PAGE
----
Gertrude Mary Robins (c. 1854?-1939)--or to use the Victorian-style matronly name under which she wrote, Mrs. Baillie Reynolds--is, like another Golden Age mystery writer with a similar married-name moniker, Mrs. Victor Rickard (Jessica Louise Moore, 1876--1963), an almost entirely forgotten writer, though she once appears to have enjoyed a certain popularity, being published on both sides of the Atlantic over several decades. Her birth date is not even certain (another source gives 1875, but then states she was married in 1890, which seems unlikely if she was born in 1875).
Gertrude Robins was the daughter of Julian Robins, a barrister. Another Robins uncle was a solicitor, an aunt married a vicar (a Reverend Joy; one assumes it was a happy marriage) and two final uncles were clergymen, one the Rector of Eccleston, Cheshire and the other Arthur George Henry Robins, Chaplain to Queen Victoria at Windsor from 1878-1882.
Robins was educated at the South Hampstead High School for Girls. After her marriage to Louis Baillie Reynolds, she had three sons. Her first novel, Keep My Secret, was published in 1885, under the name Gertrude Robins, five years before her marriage to Mr. Reynolds. She once served as President of the Society of Women Journalists and was a suffragist and cyclist. Here is a link to her National Portrait Gallery photograph, from around 1916.
I'm not sure how many novels with criminous content that Gertude Robins wrote, but her novels were published in the 1930s by Hodder & Stoughton (Britain) and the Doubleday, Doran Crime Club (United States), indicating definite criminous content!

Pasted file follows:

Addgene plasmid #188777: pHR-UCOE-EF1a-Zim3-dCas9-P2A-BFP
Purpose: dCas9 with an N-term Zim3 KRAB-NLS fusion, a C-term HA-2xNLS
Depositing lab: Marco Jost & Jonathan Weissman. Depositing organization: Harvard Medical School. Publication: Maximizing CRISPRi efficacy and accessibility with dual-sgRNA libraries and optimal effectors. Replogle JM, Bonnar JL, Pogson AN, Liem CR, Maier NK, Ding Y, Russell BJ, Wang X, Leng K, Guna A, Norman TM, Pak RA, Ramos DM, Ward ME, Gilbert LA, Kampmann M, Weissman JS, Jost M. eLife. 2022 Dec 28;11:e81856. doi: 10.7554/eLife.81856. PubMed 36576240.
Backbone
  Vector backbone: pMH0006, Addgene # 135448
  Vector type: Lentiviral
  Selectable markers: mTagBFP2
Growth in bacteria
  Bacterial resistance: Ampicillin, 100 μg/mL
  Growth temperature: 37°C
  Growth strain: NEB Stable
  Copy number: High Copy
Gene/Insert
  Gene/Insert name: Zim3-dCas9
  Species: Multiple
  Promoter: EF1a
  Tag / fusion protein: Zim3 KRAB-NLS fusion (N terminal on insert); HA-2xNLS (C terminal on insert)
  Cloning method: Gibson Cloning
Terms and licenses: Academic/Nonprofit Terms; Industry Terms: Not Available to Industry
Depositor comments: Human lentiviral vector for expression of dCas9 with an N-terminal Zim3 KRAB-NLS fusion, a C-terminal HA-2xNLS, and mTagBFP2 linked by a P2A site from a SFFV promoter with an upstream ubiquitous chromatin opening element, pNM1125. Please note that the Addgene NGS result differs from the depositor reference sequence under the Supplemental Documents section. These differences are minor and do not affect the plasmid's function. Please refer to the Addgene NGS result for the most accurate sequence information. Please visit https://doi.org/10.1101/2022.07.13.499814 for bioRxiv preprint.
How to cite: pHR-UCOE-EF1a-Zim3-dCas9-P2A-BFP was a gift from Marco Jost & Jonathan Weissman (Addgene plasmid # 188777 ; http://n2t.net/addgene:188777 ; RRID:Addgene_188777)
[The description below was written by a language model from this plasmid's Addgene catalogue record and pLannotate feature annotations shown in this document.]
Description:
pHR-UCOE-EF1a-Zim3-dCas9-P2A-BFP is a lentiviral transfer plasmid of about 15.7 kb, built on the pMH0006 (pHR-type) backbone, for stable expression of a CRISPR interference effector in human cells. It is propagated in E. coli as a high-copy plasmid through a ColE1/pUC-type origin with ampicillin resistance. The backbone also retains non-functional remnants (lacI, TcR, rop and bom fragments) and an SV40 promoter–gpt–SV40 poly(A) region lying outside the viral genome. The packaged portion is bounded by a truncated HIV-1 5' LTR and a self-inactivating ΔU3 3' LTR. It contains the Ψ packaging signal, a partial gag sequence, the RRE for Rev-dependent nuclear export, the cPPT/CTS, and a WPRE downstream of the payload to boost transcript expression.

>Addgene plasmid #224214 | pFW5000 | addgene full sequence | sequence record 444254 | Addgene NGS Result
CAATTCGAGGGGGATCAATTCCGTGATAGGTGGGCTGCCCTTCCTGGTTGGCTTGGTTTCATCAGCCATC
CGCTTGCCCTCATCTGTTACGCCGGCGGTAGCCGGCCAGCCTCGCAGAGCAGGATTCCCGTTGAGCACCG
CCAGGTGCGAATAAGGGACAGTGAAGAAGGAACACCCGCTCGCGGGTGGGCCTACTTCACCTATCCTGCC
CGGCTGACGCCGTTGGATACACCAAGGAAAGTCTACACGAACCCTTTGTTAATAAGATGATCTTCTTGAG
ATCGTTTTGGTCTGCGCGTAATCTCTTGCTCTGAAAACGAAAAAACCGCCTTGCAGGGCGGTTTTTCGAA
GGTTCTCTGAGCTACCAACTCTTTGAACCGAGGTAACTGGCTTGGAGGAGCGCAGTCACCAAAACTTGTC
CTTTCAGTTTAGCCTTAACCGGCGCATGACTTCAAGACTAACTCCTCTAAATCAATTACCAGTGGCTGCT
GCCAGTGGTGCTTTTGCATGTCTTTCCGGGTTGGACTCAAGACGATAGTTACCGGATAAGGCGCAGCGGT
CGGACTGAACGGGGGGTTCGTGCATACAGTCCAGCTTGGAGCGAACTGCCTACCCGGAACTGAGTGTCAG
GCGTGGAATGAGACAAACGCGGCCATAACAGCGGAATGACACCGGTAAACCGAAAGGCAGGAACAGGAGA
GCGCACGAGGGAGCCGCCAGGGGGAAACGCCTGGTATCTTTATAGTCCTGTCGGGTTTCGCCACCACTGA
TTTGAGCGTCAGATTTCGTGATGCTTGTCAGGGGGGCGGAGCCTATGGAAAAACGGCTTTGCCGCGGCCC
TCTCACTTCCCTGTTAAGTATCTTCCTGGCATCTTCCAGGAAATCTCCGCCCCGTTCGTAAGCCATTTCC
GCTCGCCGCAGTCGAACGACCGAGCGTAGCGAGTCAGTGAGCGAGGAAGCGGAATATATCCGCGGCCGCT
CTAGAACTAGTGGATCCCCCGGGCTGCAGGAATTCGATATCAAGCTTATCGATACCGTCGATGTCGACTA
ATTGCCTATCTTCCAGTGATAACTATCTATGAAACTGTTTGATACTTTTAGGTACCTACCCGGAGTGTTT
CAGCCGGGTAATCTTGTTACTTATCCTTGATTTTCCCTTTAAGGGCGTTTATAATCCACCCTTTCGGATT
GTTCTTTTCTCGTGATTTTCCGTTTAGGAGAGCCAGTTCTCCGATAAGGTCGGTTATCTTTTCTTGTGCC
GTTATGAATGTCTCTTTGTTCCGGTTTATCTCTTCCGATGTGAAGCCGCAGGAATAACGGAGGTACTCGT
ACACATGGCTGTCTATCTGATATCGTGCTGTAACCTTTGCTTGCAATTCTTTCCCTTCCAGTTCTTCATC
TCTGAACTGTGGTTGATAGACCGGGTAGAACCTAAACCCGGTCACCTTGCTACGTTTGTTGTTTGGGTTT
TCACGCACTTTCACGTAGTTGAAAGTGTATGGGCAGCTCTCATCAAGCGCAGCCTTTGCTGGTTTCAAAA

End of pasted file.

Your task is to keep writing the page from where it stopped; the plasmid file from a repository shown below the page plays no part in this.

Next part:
Gertrude Robins' The Intrusive Tourist (1935) essentially is a Jane Austen or Georgette Heyer novel with mystery elements. We have a handsome hero and a lovely heroine who spend most of the novel bickering, but we just know they will get together at the end.
It's very charmingly done, but surely also of appeal to the mystery fan is the mystery element in the plot. A mysterious American, Gerard Athred, has turned up in England, evincing interest in an ancient English estate, Malyon Castle, owned by Sir Rodney May, brother of the lovely, young Valnora May.
It seems that long ago there was a dastardly murder among the local gentry and that murder has implications for the present-day characters. There's quite an exciting climax, involving the castle's proverbial "haunted room."
I quite enjoyed this novel, though it's really more a romance story with mystery elements, rather than a detective novel. But it's appealingly written (there's a floor plan--important to the tale--as well as Americans who don't constantly speak in American slang) and it makes me want to seek out more of the author's works.